By Stephanie Harris
“Every time I hear the door opening, I feel the person coming into the restaurant and taking a piece of me”. I work at Mehaks Indian Cuisine, located in Ithaca, NY and I make $7.25 an hour-which is about half of what the proposed living wage is for Ithaca. My co-workers, Heidi, said the aforementioned quotation when musing on how she felt during a Friday night shift. At first, I was taken aback that she said such a claim. As a server, it’s engrained into the way you think that you just have to accept the flow of customers that come in on any particular night. You don’t question any of the pain you feel in your body from the long hours and various tasks that you have to do, because it becomes an accepted part of your lifestyle.
But there is a certain danger than comes with this complacency. You become your own worst bully. Your mind goes through the motions of accepting the work conditions and the derogatory treatment by people as part of the work that you’ve chosen to participate in.
When your wage is based off the number of people who walk through the door of a particular restaurant, there becomes the inherent need to sell yourself.
The money I make for a living isn’t based on how much I make per hour.
It’s based on who walks through the door of the restaurant.
It’s based on the whim of a person and their feelings about my service.
It’s based on the inherent assumptions the customer makes about my persona, the type of work I do, and why I do it.
The amount of money I make in order to survive is based on how much of myself I give to the customer, and after working for five plus years in the service industry, this aspect of garnering income is the most soul crushing. From my experience, the part of this work that chips away at your soul is the sense of hopelessness and uncertainty about your income. When you come into work on a particular day, you don’t know how many people will come in to eat that day. You don’t know what their mood will be. The pervasiveness of uncertainly has the potential to, and can, overwhelm the psyche of the worker. You feel defeated before you even come into work for the day.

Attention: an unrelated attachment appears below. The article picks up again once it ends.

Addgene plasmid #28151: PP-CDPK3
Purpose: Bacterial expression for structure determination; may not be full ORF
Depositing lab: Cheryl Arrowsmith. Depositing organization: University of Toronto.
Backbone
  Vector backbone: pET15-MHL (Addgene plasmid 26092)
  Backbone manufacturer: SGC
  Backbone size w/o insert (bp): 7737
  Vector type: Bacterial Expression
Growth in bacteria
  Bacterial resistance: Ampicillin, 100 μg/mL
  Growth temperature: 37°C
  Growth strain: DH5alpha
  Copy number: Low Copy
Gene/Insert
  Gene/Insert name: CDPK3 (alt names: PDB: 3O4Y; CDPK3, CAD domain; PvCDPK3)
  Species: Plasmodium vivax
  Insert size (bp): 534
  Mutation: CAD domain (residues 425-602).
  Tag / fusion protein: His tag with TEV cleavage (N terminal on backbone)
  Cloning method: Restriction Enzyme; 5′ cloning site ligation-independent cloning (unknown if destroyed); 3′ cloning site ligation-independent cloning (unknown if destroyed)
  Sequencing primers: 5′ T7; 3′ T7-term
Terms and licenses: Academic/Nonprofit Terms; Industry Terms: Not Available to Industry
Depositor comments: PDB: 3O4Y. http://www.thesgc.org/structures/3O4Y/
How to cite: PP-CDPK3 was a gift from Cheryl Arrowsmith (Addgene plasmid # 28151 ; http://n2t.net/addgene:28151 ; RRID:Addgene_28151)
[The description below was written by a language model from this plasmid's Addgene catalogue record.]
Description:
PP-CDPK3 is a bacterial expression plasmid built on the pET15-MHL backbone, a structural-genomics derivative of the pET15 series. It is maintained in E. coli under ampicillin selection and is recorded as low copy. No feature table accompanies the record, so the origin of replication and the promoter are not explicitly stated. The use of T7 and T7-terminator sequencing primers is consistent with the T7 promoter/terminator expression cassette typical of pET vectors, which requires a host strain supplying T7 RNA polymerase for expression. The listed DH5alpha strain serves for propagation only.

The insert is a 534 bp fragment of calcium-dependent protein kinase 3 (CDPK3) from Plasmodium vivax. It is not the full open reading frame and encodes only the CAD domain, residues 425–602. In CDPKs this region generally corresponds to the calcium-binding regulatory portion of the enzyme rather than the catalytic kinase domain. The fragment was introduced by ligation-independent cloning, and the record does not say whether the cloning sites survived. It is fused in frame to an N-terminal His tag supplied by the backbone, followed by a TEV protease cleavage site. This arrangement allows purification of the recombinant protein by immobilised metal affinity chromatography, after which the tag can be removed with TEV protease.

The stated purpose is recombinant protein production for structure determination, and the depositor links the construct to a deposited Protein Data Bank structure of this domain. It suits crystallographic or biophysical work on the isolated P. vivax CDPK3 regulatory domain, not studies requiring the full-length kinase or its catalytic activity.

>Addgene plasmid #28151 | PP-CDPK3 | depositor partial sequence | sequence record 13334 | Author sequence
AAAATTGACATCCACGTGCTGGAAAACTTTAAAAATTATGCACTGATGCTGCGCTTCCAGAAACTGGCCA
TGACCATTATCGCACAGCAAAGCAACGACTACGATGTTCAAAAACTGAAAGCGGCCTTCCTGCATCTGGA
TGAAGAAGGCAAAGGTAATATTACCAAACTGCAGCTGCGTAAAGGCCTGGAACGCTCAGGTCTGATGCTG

The uncertainty of whether you will be able to make ends meet, coupled with the loss of hope manifests as defeat. You have to work so many hours just to ensure that you will have a roof over your head and food in the fridge that you don’t feel as if your time belongs to you anymore.
The most common phrase becomes “I’m tired…I don’t have time to…” and essentially, you lose that magic about yourself that makes you who you are.
My family history informs why making a living wage is so important to me. I watched for years as my father worked 60 hour work weeks to support a family of five all by himself. His salary was well below the proposed living wage for Ithaca and it took a significant physical, mental, and emotional toll on his person. He became a drug addict to cope with his work week and I never really saw him much, except when he came home to give his pay check to my mother. Soon my mother also second-hand succumbed to my father’s drug addiction. His addiction made her a bitter and paranoid woman and she took that out on me and my siblings, often in violent ways. It hurt me so much to see my siblings suffer because of my parent’s personal problems stemming from working such long hours for little pay. I don’t want to see the people I love succumb to addiction and anger because their pay is so little.
I currently work two jobs, totaling a 50-hour work week. The reasons I work are various: I need to take care of myself, I need to make sure my siblings, who live in NYC whilst I live in Ithaca, have enough money for food and school supplies. I work so my father’s life-consisting of his work ethic and drug addiction, don’t go in vein. I work so the people I love can suffer a little less.
Making a living wage would allow me to develop my individualism. It would allow me to reclaim my humanity. Working for so little money since I graduated college killed my spirit and enthusiasm for life. I don’t have time to develop myself intellectually when more than a third of my week is dedicated to working jobs that are unrelated to the professional academic life that I want to pursue.
A living wage would make achieving financial security an easier feat. My primary motivation in being financially secure is not so much for myself, as it is for my siblings. My younger sister is going to college, and I want to be able to co-sign a loan for her if she needs it. In order to do that, one must be on solid financial footing themselves. Additionally, she is a minor and we have had run-ins with family court stemming from cop visits during drug-fueled arguments by my parents. I want to make a living wage so that if the day comes where I have to prove to a judgment that I am financially stable enough to take care of a minor (my sister is 16), I can do so without having to worry that my sister will be placed in the care of strangers who might abuse her.
A living wage would give me peace. I want to enjoy Ithaca without fear of losing the people I love the most due to monetary constraints of the way they react to the stress caused by these financial deficits.
A living wage gives me freedom and I want that more than anything for myself and my fellow Ithacans.
Reprinted with permission from the Tompkins County Workers’ Center.